Lonely in Canada? Find support before you fall into isolation
March 14, 2016
By Sophia Kim, Canadian Immigrant Magazine|
For Tania Sharma, 27, her immigration experience from India was a lonely one. Although she came to Canada in 2014 as a new bride following her marriage to a Canadian immigrant from India, the 27-year-old didn’t expect the first year of life in Canada to be such an isolating experience.
In the beginning, Sharma found herself alone with no one to talk to while her husband went to work. “No one was there. Not even my landlady,” recalls Sharma. “I had nobody here to talk to. I just waited for my husband and stayed home all day.”
According to Marc Valade, a PhD candidate and lead researcher of the Integration Trajectories of Immigrant Families study at Ryerson Centre for Immigration and Settlement, Sharma’s experience is common among many new immigrants.
In his research, Valade and his team interviewed 23 immigrant families from 13 countries in the Greater Toronto Area regarding their experience when they arrived. His research has found a common theme of isolation for immigrants, especially for spouses of the primary immigration applicants. And language skills were a big part of it.
Cut off by language
“[The interviewees] said that [language skills] did impact their ability to integrate and it also factored in their isolation,” explains Valade. “Especially for their spouses.”
Although a spouse who applied as a skilled immigrant may speak fluent-enough English, the rest of the family members do not necessarily have the same language skills. Valade explains that many “lacked the language skills to build ties with the community or with their neighbours so then they were even more isolated … if they weren’t a part of a community, or an ethnic group supporting them, they didn’t have any friends or relationships here.”
The result is that “their world initially would gravitate only around the house and the few stores or services they could access around the neighbourhood.”
Sharma agrees that this was her initial experience without any connections other than her husband. “I felt bound to my husband and I didn’t like that because I’m very social and I love to talk,” she says.
Family ties help
While the stress of having one spouse so dependent on the other financially and socially can seem like a heavy burden, Valade’s research revealed that, for many couples, it helped them grow closer.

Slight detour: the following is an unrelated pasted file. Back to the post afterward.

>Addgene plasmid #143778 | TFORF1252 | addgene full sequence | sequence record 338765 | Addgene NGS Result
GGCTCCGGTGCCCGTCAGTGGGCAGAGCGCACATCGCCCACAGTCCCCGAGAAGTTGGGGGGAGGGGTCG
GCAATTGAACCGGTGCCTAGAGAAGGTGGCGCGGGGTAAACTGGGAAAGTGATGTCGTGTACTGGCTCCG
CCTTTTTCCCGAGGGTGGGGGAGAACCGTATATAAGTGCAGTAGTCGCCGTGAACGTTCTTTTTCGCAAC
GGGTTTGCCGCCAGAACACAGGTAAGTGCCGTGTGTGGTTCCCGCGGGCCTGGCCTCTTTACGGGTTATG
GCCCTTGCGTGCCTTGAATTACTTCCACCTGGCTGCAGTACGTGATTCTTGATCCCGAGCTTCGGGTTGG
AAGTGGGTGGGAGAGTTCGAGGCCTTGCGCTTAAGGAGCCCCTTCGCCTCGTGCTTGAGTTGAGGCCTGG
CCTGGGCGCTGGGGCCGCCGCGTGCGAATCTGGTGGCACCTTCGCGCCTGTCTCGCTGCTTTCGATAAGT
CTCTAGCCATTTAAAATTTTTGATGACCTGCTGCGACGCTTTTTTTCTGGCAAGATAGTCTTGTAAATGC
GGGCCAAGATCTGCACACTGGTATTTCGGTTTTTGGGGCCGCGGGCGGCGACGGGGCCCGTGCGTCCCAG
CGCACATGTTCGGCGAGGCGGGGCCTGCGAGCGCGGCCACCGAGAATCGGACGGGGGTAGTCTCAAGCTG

“Family is quite important for them to be able to withstand all this social and cultural trauma,” says Valade. “In most cases, they’re telling us, ‘if it hadn’t been for our partner, I don’t know how I would have done it.’”
Valade adds that having a spouse or a partner to rely on helps in many ways; there is an opportunity for one partner to learn English, upgrade their credentials or pursue the career they want here while the other partner financially supports them.
“Once one of the spouses gets a diploma and gets a job, the other can go through the process. There’s this exchange in the integration process that is quite valuable for them,” says Valade.“Family is an important factor to stay afloat, to stay focused on their objectives.”
Research suggests that extended family such as grandparents also provide similar support. Often the grandparents or older relatives are able to provide essential help around the house and childcare, allowing many immigrants to pursue their career goals outside the house.
And since there’s a strong sense of loneliness that stems from the distance from family left behind in the home country, says Valade, having extended family in Canada helps to lessen that feeling.
Further, immigrants who are in Canada without extended family feel lonelier knowing that going back to visit relatives in their country of origin is a huge financial challenge at first. Valade’s interviews reveal that many immigrants have to miss funerals and big family events, an experience that is psychologically and emotionally draining, adding to the sense of isolation in Canada.